Let’s Talk About SKIN CANCER

SKIN CANCER which most often times develop on areas of the body that have the greatest exposure to the sun’s ultraviolet (UV) rays, is commonly found on the face, chest, hands, arms and other times on the legs of women.

When this happens, errors occur in the DNA of skin cells; squamous, Basal and melanocytes cells. These errors called mutations then cause the cells to grow out of control and form a mass of cancer cells.

Skin cancer is an abnormal growth of the skin cells that may extend to other areas of the body not exposed to the sun such as the vagina, anus, palms etc. Skin cancer is not colour subjective. It can happen to anyone of any colour/skin tone.


Basically, there are three (3) types of skin cancer.
Basal Cell Carcinoma: the most common skin cancer in humans.
Squamous Cell Carcinoma: the second most common skin cancer
Melanoma: Originates from the pigment-producing skin cells (melanocytes). It is less common but the most dangerous.

What are likely symptoms of SKIN CANCER

Symptoms vary from pearly bump, bleeding sore that heals and returns, flat scar-like lesion with crusted surface, firm red nodule, mole that changes in colour or size, painful lesion that itches or burns, dark lesions on your palms, fingertips or toes, mucous membranes lining your mouth, nose, anus or vagina.

Who is at risk of having SKIN CANCER?

  • Irrespective of any skin tone with the likelihood of having skin cancer, those with less melanin secretion in the skin, the light skinned, are more likely to develop skin cancer. Melanin provides more protection from the damages of UV radiation.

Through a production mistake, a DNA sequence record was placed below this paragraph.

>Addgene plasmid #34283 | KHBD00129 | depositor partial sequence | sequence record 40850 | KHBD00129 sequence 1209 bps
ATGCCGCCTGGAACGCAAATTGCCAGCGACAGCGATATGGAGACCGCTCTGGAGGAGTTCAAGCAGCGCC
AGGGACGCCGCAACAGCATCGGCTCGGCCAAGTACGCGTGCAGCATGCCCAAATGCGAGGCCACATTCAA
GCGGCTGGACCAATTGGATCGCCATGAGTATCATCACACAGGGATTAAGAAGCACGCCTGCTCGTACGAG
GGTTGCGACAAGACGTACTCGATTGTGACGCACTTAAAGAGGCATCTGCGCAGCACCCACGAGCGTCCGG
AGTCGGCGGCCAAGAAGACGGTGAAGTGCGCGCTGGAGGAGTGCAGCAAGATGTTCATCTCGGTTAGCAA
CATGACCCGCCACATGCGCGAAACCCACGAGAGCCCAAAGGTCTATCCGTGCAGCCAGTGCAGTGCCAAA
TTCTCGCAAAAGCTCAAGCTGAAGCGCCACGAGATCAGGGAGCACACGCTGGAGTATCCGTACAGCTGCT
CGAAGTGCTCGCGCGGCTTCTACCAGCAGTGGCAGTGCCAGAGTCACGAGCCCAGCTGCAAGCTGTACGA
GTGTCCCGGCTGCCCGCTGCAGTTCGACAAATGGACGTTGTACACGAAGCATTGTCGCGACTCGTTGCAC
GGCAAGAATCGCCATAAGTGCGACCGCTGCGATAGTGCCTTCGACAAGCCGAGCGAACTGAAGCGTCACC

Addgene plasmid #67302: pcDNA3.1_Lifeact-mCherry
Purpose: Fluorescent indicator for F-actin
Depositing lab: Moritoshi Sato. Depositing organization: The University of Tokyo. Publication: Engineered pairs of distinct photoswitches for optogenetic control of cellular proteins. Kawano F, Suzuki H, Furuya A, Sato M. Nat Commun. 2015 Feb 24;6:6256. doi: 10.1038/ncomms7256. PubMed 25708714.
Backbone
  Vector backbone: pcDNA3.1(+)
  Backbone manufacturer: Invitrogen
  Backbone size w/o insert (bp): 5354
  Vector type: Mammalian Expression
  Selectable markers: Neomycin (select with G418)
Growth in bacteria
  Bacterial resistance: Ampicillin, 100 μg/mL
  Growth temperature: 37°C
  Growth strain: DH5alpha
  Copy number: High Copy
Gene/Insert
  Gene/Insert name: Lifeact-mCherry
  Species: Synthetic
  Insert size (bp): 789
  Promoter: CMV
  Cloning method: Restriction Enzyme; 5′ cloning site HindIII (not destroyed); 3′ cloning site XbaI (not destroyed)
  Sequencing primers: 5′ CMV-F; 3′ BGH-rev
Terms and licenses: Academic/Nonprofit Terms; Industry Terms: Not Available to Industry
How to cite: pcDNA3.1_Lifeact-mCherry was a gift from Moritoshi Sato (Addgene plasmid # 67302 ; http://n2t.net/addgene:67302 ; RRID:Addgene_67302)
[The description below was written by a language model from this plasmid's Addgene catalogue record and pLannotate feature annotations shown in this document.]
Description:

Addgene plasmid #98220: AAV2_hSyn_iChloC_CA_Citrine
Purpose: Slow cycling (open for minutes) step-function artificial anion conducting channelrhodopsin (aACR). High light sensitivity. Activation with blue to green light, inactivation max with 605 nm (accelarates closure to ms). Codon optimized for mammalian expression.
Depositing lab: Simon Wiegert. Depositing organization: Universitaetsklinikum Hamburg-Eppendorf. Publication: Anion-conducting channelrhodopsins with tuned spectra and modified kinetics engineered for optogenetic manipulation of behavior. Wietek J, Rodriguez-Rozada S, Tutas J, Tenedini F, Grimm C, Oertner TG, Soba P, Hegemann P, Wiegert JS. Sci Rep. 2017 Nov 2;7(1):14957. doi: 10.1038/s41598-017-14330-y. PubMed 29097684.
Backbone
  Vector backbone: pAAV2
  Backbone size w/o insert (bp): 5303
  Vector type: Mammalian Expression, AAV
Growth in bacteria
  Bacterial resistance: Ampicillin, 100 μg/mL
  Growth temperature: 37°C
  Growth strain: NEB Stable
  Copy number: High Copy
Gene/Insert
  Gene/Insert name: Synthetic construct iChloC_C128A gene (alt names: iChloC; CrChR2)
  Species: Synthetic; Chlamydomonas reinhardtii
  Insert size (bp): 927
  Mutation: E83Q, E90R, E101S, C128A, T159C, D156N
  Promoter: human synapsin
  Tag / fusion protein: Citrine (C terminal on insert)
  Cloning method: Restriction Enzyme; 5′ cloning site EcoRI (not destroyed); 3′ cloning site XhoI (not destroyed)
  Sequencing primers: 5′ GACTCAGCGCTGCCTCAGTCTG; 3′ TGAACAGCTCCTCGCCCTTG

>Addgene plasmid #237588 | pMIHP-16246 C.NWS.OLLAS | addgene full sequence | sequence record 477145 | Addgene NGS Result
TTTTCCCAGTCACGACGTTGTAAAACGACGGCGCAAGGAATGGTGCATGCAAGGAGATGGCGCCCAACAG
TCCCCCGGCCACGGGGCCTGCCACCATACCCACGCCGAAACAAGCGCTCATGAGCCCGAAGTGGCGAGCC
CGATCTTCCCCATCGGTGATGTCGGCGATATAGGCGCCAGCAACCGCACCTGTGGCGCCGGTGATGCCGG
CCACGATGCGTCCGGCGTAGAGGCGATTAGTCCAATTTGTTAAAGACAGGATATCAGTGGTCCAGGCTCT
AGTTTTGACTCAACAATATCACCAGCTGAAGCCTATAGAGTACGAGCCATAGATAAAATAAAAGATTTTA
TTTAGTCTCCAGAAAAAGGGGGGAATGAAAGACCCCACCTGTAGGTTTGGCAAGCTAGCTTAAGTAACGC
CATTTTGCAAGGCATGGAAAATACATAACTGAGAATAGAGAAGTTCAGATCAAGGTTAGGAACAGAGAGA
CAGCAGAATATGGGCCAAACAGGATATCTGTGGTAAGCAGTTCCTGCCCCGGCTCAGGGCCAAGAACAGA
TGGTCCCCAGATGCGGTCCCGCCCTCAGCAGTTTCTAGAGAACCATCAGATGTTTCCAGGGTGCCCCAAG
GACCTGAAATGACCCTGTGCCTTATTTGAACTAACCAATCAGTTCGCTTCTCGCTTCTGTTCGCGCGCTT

• According to studies, Getting sunburnt just once every two years, can triple the risk of having skin cancer. In a recent research based on 100,000 people, it showed that one sunburn between the age of 15 and 25 increased the risk of melanoma skin cancer by 50% and four episodes of sunburn more than doubles the risk.
  • Anyone who spends most of the time in the sun, including tanning, may develop skin cancer especially if the skin is not protected by sunscreen or clothing.
  • Family or personal history of skin cancer
  • People who have moles or abnormal moles called dysplastic nevi are at increased risk of skin cancer.
  • People with weakened immune systems like people living with HIV/AIDS have a greater risk of developing skin cancer.

How can you reduce the risk of having SKIN CANCER?

  • You can reduce the risk of skin cancer by limiting or avoiding exposure to UV radiation.
  • Make use of sun creams with Sun Protective Factor of at least 30 everyday and of course creams that are right for your skin type
  • Wear protective light clothing like ones that won’t expose your skin to the sun and sunglasses, hats etc.
  • Often check your skin for suspicious changes, which can help detect skin cancer at its earliest stages.